Column: Rick Pitino’s plausible deniability could not save him, and that is how the NCAA wants it


The term is plausible deniability.

Stay two steps away from the wrongdoing and they’ll never be able to connect you to it.

That is precisely what Rick Pitino has been saying and said again today, after the NCAA suspended him for the first five games of the ACC season and determined that they will be vacating 108 Louisville wins, including the 2013 national title. He had no idea that Andre McGee was bringing strippers and hookers in Billy Minardi Hall, and he had no idea that McGee was paying — more than $5,000 over the course of four years, according to the NCAA — for those strippers and hookers to provide “adult entertainment and/or sex acts” for three different players on the team and as many as 15 recruits, four of whom were 16 years old at the time.

And I believe him.

I believe every word he’s saying for no other reason than the fact that Pitino is not stupid and it would require him to be incredibly stupid to know that McGee was paying for strippers to dance for and hookers to have sex with members of his team, let alone with minors he was trying to entice to Louisville, and not put a stop to it.

Pitino is no angel. I’m not saying he is. But do you honestly believe that he would risk a job that pays him millions of dollars over this?

There’s no way.

What Pitino is guilty of is trusting the wrong man.

Because that is, essentially, what this comes down to.

Coaches intentionally keep themselves out of the loop when it comes to what happens with recruits on official visits, but typically that’s because the players on the team bring that kid along with them wherever they go that weekend. They’ll go to a few parties, have a few drinks, flirt with a few girls, maybe hit up a football tailgate. Think of what you do or did during a normal weekend in college, and that’s what these recruits do.

And those coaches don’t want to know about it just like Pitino didn’t want to know about it. They trust that the players on their team and the members of their staff coordinating the visits are smart enough to make sure the recruits don’t leave with anything other than a hangover.

Unfortunately for Pitino, this was not the case, but that does not matter.

“By his own admission, the head coach and his assistants did not interact with prospects from 10 p.m. until the next morning,” the NCAA said. “The panel noted that the head coach essentially placed a peer of the student-athletes in a position of authority over them and visiting prospects, and assumed that all would behave appropriately in an environment that was, for all practical purposes, a basketball dorm.”

“This arrangement played a role in creating a location where the former operations director’s activities went undetected.”

And as a result, Pitino pays the price for what happened in his program. That’s the way it worked for Syracuse head coach Jim Boeheim and SMU head coach Larry Brown, who were both suspended for nine games for violations that occurred under their watch. Ole Miss football coach Hugh Freeze is probably going to end up feeling the NCAA’s wrath in the same way. Hell, Pitino got off light; he was only suspended for five games, and the NCAA accepted the program’s 2015-16 postseason ban. They’ll be able to play in the NCAA tournament this season.

So why is Pitino so mad?

Say goodbye to this (Photo by Andy Lyons/Getty Images)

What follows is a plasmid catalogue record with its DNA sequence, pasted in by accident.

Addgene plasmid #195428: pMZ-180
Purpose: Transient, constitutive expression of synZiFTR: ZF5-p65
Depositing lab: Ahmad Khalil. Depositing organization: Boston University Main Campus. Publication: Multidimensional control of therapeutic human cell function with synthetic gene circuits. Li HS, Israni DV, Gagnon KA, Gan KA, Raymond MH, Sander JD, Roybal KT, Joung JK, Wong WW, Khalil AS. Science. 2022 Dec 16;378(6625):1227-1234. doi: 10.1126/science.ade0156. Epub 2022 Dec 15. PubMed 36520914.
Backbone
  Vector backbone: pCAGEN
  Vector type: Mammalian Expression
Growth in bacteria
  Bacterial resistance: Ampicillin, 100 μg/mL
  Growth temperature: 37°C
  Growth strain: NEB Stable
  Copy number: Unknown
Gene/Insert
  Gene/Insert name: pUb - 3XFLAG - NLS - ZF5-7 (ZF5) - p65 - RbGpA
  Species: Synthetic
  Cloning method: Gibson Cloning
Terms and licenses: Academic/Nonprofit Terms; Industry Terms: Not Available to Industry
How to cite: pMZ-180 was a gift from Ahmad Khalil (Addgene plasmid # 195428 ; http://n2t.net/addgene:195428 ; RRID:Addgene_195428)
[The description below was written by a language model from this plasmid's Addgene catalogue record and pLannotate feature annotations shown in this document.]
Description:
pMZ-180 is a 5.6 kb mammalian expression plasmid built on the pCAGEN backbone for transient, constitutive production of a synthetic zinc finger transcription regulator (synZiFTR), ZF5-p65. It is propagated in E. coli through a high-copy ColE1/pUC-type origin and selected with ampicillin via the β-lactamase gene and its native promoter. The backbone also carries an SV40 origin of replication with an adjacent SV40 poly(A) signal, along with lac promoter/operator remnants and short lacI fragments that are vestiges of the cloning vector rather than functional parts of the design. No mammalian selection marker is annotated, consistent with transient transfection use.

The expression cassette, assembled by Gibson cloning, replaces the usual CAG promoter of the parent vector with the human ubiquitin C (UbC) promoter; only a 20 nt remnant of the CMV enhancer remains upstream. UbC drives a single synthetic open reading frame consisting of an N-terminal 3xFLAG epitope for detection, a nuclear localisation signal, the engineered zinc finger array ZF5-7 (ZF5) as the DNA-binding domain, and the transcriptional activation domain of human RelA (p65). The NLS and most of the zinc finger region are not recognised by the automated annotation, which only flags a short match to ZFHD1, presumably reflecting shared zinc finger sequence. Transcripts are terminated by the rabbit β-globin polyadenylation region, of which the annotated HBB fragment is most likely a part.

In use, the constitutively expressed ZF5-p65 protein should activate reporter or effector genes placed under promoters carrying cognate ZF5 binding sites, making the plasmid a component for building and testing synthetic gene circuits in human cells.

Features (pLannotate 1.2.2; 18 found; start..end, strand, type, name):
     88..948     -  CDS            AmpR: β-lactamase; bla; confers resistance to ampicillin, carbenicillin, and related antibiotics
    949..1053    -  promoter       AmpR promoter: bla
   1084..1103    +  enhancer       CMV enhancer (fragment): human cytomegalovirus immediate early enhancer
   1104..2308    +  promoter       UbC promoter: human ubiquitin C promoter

Because barring a successful appeal that does not appear to be all that likely, Louisville will be losing their 2012 trip to the Final Four and their 2013 national title, the first time in NCAA history that a national title will be vacated. He’ll no longer be able to claim that he’s one of 14 head coaches to win more than one national title. He’ll no longer see a 2013 National Champions banner hanging above the court in the Yum! Center. It won’t be on any Louisville programs. It will be scrubbed from Louisville’s website. They will no longer be able to make ‘2013 National Champions’ be one of the first things you see when you arrive at the Yum! Center.

Generally speaking, I think that vacating wins is the dumbest thing in the world. What this punishment is essentially saying is that Louisville didn’t actually win the games they won from Dec. 2010 through July 2014. That 2013 run to the national title is one I’ll never forget, from Kevin Ware’s broken leg in the Elite 8 to the show that freshman Spike Albrecht put on in the first half of the national title game.

That happened.

But in this specific instance, I think that vacating wins — specifically, vacating the national title — is the worst punishment that the NCAA can hand down.

Think about the Kentucky-Louisville rivalry for a second. Big picture. In 2009, when John Calipari — Pitino’s archnemesis — took over at Kentucky — Pitino’s old stomping grounds and his biggest rival at the new gig — the running joke was that it would only be a matter of time because Coach Cal got Kentucky in trouble, right? It was only a matter of time before he had Kentucky vacating Final Fours the way that he left Memphis and UMass with vacated Final Fours, yes?

Fast forward eight years, and it’s Pitino and Louisville, not Calipari and Kentucky, that will be taking down Final Four banners and vacating a national title.

That indignity is worse than any punishment the NCAA could have given out to the program itself, and given the magnitude of the violations in the NCAA’s eyes, that’s just the way that they wanted it to be.

So even if Pitino didn’t know about what McGee was doing, it doesn’t matter.

In the NCAA’s eyes, the buck stops with him.

Pitino’s program was using prostitutes to recruit high school kids, and now he’ll have to pay the price.